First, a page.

Billboard on Broadway Podcast: 'Bandstand' Creators and Stars on Making Swing Modern

Billboard on Broadway Podcast: Bandstand
Jeremy Daniel

Billboard on Broadway Podcast: Bandstand

The new musical Bandstand might at first seem retro: It’s the story of a young vet who comes home to America in 1945 in the months following the end of World War II to enter a national swing band radio contest (the prize: a feature in an MGM movie musical), with the glam costumes and swinging sounds to match.  But as the show’s co-creators and stars explain on this week’s Billboard on Broadway podcast, there’s plenty that’s not only contemporary, but timely, about Bandstand.

Though the kind of radio contest that protagonist Donny Novitski (Corey Cott) and the young war widow (and love interest) Julia Trojan (Laura Osnes) enter may be a thing of the past, its promise -- instant stardom based on the power of a performance -- feels reminiscent of shows like American Idol and The Voice, the team agrees. “Talent contests and instant stardom have been a part of American culture since…the beginning of American culture,” says co-writer Richard Oberacker. “Everything happening now was happening in a gentler form then.”

Osnes recalls her own experience with contests of this sort: she first came to fame as the female winner of Grease: You’re the One That I Want!, the NBC reality competition in which actors vied for the roles of Sandy and Danny in the 2007 Broadway revival of the show. “I was 21,” she recalls, “and I’m often reminded of that as well. Obviously it turned out to be an amazing experience for me and put me on the map -- I’ve wanted to be on Broadway since I was three years old.”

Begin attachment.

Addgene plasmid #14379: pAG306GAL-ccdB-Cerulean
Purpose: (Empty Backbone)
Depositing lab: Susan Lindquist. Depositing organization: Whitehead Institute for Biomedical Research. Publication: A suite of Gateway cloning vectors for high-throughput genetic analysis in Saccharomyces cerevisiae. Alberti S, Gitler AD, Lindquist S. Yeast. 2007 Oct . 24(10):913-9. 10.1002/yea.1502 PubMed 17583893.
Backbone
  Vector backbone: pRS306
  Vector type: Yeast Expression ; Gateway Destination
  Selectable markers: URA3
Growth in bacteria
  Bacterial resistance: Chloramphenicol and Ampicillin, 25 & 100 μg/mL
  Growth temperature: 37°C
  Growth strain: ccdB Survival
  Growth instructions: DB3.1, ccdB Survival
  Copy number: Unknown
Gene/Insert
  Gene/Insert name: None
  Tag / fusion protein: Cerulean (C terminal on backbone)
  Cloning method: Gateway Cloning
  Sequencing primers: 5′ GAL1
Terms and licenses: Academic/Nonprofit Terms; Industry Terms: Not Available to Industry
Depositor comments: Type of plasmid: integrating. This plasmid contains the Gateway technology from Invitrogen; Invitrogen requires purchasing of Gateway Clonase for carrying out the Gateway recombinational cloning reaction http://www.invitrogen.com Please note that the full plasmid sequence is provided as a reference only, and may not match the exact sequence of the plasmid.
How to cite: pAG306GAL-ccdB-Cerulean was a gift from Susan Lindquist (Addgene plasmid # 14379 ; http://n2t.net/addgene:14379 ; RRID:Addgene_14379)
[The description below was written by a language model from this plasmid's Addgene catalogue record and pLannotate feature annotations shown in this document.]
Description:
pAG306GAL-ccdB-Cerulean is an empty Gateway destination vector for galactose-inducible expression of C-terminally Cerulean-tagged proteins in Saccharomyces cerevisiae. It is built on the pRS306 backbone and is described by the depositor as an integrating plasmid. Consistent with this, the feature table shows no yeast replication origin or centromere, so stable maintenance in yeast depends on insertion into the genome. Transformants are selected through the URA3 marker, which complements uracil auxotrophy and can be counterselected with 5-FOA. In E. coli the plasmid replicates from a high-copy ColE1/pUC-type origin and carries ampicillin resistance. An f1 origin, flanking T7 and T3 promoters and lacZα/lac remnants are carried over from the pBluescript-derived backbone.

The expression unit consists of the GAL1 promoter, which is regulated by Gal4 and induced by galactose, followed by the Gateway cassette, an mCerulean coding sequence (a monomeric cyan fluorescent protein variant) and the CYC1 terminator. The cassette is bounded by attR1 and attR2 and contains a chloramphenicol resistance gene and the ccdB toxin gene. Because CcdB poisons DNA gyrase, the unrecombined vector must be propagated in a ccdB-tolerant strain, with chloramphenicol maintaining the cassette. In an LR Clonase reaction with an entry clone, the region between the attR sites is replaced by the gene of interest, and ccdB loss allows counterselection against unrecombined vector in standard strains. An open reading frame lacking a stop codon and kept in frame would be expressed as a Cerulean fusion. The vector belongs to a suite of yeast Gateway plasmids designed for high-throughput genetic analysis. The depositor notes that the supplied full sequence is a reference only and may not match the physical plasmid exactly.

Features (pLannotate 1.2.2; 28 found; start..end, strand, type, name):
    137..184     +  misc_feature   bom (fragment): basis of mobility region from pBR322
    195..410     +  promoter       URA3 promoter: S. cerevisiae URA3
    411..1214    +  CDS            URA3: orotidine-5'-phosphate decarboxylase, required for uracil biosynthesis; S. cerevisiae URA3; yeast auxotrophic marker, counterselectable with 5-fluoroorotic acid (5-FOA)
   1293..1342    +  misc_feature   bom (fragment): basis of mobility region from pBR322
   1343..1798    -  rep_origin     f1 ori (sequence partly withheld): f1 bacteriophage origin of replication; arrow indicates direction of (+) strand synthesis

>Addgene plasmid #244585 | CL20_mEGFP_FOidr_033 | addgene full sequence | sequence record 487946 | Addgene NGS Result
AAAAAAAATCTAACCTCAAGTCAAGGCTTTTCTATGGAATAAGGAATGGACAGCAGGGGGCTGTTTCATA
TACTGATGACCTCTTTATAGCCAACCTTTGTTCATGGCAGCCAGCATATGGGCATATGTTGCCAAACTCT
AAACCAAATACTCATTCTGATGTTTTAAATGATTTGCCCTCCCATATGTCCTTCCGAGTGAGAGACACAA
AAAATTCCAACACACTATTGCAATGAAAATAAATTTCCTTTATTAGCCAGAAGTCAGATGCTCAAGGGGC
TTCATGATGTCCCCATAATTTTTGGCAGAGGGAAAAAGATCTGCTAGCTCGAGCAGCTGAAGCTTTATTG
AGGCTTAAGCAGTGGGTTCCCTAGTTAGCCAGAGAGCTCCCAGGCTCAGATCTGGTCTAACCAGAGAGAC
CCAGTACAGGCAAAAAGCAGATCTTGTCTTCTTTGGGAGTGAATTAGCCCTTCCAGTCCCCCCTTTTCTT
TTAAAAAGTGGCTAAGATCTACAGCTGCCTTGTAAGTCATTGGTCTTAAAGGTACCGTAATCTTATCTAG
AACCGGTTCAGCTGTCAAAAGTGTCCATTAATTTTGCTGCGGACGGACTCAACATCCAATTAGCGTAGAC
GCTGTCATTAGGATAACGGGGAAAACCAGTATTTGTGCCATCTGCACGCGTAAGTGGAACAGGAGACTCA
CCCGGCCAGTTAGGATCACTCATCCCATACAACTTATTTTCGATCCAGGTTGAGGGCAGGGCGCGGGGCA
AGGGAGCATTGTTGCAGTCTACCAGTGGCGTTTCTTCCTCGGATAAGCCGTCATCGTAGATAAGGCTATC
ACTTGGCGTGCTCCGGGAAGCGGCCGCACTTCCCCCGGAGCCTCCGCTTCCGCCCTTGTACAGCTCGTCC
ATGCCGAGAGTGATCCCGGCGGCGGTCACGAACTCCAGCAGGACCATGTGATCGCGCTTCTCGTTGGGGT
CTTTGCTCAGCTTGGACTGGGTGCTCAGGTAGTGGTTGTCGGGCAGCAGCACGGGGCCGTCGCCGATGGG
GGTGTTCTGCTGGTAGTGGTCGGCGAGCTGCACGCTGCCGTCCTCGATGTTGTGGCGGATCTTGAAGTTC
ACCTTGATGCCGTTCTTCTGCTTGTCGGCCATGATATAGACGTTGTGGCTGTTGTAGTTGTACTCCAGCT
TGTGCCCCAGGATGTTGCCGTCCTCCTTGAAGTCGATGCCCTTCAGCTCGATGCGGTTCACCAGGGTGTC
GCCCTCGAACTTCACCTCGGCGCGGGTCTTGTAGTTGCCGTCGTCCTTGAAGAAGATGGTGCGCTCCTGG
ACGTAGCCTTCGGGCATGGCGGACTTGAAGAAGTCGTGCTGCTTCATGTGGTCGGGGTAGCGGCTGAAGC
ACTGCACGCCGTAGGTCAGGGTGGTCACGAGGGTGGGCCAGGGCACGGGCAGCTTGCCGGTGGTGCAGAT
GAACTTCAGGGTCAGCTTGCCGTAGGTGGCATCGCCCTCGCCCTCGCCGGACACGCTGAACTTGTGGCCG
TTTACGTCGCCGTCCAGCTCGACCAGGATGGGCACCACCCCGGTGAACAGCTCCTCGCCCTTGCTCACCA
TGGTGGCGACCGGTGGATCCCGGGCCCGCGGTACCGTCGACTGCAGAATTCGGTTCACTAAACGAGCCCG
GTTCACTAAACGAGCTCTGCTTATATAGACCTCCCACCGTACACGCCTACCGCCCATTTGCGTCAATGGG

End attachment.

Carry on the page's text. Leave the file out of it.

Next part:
Discussing the balance of modern and traditional influences in the show, Oberacker says, meant that he and co-writer Robert Taylor needed to “study the time period, and then you just have to live in it. The whole purpose of Bandstand, in a way, is to take this era and some of the traditions of the Broadway Golden Age and say, ‘What would be the truth behind it? What were the people who really had to do this really going through?’” He calls that process a doorway into using a “contemporary vocabulary” that modern audiences could connect with.

In their conversation with host Rebecca Milzoff, Cott and Osnes go on to describe the experience of performing in a functioning band onstage (Cott actually plays piano), the performers they looked to for inspiration, and the experience of working with director and choreographer Andy Blankenbuehler (Hamilton’s Tony-winning choreographer). Bandstand opens April 26 at the Bernard B. Jacobs Theater.